Exoplanet CoRoT-7b


It may not be a catchy name, but the ESO discovery is nevertheless very significant.

The longest set of HARPS measurements ever made has firmly established the nature of the smallest and fastest-orbiting exoplanet known, CoRoT-7b, revealing its mass as five times that of Earth’s. Combined with CoRoT-7b’s known radius, which is less than twice that of our terrestrial home, this tells us that the exoplanet’s density is quite similar to the Earth’s, suggesting a solid, rocky world. The extensive dataset also reveals the presence of another so-called super-Earth in this alien solar system.

The ESA’s P.R. folks put it in better pespective:

The confirmation of the nature of CoRoT-7b as the first rocky planet outside our Solar System marks a significant step forward in the search for Earth-like exoplanets. The detection by CoRoT and follow-up radial velocity measurements with HARPS suggest that this exoplanet, CoRoT-7b, has a density similar to that of Mercury, Venus, Mars and Earth making it only the fifth known terrestrial planet in the Universe.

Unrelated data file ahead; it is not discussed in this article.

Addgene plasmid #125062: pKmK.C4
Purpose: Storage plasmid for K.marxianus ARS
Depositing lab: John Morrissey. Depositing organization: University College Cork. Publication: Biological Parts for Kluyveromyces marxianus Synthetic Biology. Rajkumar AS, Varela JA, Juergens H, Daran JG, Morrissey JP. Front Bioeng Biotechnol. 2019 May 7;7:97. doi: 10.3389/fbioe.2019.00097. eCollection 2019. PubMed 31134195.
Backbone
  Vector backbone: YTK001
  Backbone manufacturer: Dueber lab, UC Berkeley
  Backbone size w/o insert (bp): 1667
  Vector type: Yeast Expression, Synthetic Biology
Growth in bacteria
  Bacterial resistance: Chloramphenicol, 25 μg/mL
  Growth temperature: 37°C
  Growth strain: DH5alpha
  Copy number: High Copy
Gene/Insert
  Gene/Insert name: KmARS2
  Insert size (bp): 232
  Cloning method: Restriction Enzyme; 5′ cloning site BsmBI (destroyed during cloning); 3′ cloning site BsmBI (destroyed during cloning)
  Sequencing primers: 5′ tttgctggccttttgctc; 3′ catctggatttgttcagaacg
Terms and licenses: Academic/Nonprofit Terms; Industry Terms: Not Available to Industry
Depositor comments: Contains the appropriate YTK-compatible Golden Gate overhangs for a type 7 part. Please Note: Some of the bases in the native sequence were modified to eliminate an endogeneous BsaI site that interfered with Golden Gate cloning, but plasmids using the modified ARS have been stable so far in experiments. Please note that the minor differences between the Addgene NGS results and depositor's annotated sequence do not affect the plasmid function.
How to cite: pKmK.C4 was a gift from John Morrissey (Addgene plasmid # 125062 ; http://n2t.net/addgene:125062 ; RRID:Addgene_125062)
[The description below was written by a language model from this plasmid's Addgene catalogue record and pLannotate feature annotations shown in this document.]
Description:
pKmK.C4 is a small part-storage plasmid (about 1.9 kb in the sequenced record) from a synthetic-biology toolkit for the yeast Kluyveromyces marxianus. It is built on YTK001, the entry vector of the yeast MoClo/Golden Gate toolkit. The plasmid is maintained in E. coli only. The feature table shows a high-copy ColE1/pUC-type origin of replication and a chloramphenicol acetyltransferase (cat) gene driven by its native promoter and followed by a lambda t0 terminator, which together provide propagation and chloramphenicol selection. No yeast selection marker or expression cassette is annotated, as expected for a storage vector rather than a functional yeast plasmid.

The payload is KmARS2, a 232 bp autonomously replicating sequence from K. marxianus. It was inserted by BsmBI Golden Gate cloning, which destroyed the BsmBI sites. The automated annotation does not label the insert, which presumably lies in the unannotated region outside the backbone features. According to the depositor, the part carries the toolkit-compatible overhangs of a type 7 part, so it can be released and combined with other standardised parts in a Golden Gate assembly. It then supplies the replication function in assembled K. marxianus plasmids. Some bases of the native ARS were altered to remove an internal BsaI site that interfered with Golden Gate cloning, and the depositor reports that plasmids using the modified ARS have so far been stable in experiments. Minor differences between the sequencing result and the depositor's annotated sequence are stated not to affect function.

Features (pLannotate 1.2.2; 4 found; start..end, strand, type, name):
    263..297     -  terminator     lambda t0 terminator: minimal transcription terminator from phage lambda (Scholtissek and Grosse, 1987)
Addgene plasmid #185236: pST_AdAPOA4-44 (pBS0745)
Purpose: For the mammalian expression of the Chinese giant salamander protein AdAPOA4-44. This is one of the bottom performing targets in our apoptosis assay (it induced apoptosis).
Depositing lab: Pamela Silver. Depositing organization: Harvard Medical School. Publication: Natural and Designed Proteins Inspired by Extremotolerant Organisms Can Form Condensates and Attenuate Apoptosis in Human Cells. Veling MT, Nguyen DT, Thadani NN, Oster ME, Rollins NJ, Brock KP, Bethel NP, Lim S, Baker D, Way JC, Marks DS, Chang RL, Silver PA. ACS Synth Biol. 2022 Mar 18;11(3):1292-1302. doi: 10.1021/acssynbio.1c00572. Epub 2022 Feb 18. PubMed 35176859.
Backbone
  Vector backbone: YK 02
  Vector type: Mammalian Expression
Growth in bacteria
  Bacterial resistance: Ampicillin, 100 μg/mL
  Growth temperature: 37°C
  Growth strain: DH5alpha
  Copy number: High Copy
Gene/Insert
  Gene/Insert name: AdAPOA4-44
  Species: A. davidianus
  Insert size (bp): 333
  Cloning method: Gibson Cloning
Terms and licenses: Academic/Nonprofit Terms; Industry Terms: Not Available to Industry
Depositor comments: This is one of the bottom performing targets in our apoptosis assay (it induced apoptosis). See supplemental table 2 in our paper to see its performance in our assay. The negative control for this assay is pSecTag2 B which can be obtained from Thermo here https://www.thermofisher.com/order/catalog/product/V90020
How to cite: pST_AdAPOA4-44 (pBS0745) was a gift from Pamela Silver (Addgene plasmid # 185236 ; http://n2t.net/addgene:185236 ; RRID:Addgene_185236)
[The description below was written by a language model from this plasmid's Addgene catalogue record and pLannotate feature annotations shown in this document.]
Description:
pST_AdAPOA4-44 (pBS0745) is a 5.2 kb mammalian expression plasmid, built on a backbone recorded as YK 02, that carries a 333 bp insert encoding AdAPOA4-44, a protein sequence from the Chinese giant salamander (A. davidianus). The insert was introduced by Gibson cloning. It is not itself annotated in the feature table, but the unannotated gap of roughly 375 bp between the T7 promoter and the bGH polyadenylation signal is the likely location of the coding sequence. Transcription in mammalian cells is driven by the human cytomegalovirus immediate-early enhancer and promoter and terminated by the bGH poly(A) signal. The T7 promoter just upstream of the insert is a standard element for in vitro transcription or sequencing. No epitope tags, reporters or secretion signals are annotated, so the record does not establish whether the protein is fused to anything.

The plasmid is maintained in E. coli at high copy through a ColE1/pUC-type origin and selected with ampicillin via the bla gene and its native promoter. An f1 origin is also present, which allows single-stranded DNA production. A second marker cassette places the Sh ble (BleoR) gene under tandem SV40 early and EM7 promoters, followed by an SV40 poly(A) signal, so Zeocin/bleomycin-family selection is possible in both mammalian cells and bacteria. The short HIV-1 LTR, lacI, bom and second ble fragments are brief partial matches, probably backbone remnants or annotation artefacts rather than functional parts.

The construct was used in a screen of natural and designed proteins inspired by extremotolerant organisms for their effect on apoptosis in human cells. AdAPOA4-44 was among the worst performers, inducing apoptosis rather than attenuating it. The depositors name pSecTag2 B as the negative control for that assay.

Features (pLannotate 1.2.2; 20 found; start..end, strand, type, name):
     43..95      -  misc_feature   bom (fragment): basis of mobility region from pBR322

The search for a habitable exoplanet is one of the holy grails in astronomy. One of the first steps towards this goal is the detection of terrestrial planets around solar-type stars. Dedicated programmes, using telescopes in space and on ground, have yielded evidence for hundreds of planets outside of our Solar System. The majority of these are giant, gaseous planets, but in recent years small, almost Earth-mass planets have been detected demonstrating that the discovery of Earth analogues – exoplanets with one Earth mass or one Earth radius orbiting a solar-type star at a distance of about 1 astronomical unit – is within reach.

 A little too hot for us. The work of astronomers continues, worldwide, day and night.